One of the blogs I follow is a review a day by Powell's Books, the bookstore in Portland which claims (accurately, I believe) to be the largest independent bookstore in the world. The review for today is of a book about Wal-Mart. It is really more of a summary than a review, which makes it an excellent source for anyone trying to understand what is behind Wal-Mart's success.
Many concepts and practices are already well-known to most of us, but the thing I picked up on was the idea of "eliminating the middleman", as the author puts it. Wal-Mart attempts to do this whenever possible, by buying directly from the manufacturer, usually at a negotiated discount price based on the large quantities being purchased.
There is an application of this concept within the company also. Wal-Mart deliberately minimizes its storage space, so as to force its managers to put items being delivered directly onto the floor of the store. There just isn't room to store much stuff. They know what sells and what doesn't, and they avoid stocking things that are going to sit around for years at a time. (This allows Wal-Mart to avoid having to have "clearance sales".)
Lately I have been thinking of other examples of "eliminating the middleman". Saturday I shopped at two Farmers Markets, one in Bluffton and the other a *huge* one in Ann Arbor. Both were great examples of buying directly from the source with no intervening middleman. There is something inherently satisfying in this type of purchasing.
I am aware of a recent trend in the car industry of arranging to purchase directly from the manufacturers in Detroit, thereby avoiding the unwholesome process of dealing with the car dealers. It occurs to me that perhaps one good thing to come of the recent auto industry crisis is a vast reduction in the number of car dealers in this country. Do we really need these huge numbers of car dealers, and are they good for this society? I think not. Surely there is a better system for getting cars to people who need them.
I think the health care issue currently raging is relevant here also. What the single payer system would do is in a sense eliminate the "middleman", the middleman here being the insurance companies with their endless stream of red tape and regulations which they use to deny coverage whenever possible. (My brother says he has to fight with his insurance company whenever his family has a medical bill to be paid. One study I saw found that in California 21% of all claims are denied.)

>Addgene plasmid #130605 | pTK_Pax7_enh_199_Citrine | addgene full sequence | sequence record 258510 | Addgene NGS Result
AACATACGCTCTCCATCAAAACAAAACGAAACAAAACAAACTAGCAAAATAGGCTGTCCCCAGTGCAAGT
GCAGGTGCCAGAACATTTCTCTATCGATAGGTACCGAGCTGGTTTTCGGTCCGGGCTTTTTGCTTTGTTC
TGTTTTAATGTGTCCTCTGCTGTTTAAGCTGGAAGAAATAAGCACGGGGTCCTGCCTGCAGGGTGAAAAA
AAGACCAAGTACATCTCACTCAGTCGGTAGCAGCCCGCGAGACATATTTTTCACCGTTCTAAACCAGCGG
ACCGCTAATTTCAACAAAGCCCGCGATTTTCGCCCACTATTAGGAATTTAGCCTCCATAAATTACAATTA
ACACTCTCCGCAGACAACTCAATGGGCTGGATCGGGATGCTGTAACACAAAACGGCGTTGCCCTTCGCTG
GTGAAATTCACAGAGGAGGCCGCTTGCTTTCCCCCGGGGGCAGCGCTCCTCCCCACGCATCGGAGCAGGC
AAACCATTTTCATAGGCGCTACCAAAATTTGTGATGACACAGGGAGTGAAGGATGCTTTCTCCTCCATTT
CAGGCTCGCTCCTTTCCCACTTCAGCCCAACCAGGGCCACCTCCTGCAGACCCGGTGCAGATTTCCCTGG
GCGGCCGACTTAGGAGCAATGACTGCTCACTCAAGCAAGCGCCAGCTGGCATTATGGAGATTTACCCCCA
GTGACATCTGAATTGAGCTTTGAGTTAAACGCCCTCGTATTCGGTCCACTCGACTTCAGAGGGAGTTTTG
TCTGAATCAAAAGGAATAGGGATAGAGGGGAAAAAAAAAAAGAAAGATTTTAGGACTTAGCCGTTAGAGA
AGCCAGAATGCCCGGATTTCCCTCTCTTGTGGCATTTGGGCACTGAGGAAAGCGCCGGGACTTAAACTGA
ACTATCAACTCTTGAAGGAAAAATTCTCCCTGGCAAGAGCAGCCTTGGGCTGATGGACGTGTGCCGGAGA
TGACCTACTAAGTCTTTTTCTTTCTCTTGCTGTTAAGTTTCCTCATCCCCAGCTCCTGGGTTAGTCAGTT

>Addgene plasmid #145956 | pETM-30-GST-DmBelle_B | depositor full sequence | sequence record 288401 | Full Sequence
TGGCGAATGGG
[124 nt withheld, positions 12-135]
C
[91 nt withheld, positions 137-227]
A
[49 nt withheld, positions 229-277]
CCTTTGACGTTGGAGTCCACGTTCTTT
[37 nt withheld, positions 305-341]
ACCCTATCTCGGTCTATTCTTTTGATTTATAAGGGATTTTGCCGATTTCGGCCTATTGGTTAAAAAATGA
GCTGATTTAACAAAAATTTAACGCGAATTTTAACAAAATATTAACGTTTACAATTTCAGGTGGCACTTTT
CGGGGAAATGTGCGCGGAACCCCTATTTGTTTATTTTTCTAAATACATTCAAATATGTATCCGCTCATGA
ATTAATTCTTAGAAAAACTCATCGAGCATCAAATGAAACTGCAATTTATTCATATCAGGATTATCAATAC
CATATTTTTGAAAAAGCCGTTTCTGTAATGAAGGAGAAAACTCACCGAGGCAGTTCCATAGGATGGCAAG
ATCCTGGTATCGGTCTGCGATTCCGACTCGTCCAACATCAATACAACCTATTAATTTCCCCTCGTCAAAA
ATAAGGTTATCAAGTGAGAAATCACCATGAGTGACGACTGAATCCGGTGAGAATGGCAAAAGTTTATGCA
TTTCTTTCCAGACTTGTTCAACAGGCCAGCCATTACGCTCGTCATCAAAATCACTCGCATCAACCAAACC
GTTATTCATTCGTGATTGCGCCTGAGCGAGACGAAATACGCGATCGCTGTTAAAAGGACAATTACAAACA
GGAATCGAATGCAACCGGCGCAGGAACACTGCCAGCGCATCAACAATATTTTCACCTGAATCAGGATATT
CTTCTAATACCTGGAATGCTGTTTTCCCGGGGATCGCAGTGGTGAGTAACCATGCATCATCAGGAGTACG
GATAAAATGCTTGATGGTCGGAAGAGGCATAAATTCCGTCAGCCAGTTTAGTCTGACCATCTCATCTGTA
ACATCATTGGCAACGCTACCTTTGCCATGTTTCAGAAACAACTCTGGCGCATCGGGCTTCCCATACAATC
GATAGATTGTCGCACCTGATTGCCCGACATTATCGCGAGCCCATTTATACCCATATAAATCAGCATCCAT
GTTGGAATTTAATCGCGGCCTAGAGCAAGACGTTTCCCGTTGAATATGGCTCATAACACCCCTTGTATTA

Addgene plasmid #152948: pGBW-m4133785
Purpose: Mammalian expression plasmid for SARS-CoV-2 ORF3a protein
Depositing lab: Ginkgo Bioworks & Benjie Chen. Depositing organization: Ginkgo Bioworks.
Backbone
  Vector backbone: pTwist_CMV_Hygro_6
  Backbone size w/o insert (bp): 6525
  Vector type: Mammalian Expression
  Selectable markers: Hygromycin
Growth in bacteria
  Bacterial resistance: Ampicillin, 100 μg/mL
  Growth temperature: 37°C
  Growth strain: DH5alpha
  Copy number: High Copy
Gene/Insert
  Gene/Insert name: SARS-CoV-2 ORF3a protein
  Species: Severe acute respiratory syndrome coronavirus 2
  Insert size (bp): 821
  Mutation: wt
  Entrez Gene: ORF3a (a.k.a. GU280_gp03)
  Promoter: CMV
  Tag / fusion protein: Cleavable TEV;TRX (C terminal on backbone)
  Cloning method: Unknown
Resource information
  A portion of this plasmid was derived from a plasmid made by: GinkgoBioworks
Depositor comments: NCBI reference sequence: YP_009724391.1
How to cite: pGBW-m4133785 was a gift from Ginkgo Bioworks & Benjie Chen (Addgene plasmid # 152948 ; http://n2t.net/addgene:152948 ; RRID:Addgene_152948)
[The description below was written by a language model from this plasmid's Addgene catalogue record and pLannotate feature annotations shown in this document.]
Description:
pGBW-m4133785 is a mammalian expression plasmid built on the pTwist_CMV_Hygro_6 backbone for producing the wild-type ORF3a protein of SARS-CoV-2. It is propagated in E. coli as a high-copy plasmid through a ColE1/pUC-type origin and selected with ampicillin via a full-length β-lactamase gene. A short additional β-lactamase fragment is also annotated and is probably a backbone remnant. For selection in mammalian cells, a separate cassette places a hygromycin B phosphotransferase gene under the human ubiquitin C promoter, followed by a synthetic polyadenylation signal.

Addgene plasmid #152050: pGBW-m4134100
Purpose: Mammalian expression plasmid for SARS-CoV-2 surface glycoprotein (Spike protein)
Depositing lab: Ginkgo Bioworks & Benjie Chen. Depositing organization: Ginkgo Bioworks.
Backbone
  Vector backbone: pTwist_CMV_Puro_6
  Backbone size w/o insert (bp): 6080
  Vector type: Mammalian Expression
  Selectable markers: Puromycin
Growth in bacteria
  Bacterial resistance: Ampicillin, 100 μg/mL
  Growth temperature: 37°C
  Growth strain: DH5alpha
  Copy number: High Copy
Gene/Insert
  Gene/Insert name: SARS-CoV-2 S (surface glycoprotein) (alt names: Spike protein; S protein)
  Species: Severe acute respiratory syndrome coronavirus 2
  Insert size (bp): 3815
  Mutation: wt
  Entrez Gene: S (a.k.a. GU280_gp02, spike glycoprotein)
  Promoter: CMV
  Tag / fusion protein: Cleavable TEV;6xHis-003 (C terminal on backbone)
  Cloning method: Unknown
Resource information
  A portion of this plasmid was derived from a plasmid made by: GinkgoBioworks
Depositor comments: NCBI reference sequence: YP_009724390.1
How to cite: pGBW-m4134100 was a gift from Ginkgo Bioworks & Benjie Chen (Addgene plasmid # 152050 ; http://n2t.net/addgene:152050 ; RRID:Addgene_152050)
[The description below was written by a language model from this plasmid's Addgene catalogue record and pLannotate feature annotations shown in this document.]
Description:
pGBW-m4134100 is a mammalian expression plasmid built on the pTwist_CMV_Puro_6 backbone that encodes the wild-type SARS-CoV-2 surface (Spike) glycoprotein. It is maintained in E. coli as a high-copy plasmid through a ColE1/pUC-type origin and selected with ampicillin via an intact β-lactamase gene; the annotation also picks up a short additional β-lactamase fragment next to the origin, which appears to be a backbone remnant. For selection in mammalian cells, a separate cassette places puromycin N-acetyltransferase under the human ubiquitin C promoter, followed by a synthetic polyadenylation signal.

With a single payer system, payment would become more automatic, saving lots of "middleman" type of hassle and expense, both for the doctors and for the consumers. The advantages of such automatic payment are tremendous. Think of the Mississippi case in which a public interest lawyer sued a hospital on the basis that his client was being charged *four times* as much for a service as someone with insurance would have been charged for the same service, hence his client was being denied equal protection of the laws. This illustrates well the economics of the health care situation. In billing individuals, payment is problematic; perhaps such bills only get paid one-fourth of the time, justifying the quadruple charges being made. When payment is assured, you can charge much less.
Another example is a private practice lawyer representing indigent defendants. In Kansas the State paid $50.00 an hour, a fraction of what a good defense attorney would charge a client. Yet the system worked, because $50.00 an hour assured is about the same as $150.00 an hour which may or may not be paid. In 1984 the State took things a step further and established Public Defender offices in the largest Counties. The savings were again on the scale as just mentioned. This is demonstrated by the figure used when a defendant is given probation, with a condition being he has to repay the State for his Court-appointed lawyer. The figure used in the run-of-the-mill case was about $100.00. This is a fraction of the $250-750 range formerly paid under the $50.00 an hour system. So, one can see how doing things in volume can mean tremendous savings all around.
I was able to do unemployment compensation hearings for $100.00 each, by doing them in volume with a client involved to make payment and filter and prepare the cases before I got them. Doing them on an individual basis, I had to charge $250-300 for the same thing, just because that was the time and effort involved, compared to the volume system.
With a single payer health care system, the economies for the doctors and hospitals would be tremendous. I don't think people realize how much more efficient and cost-effective this type of system would be.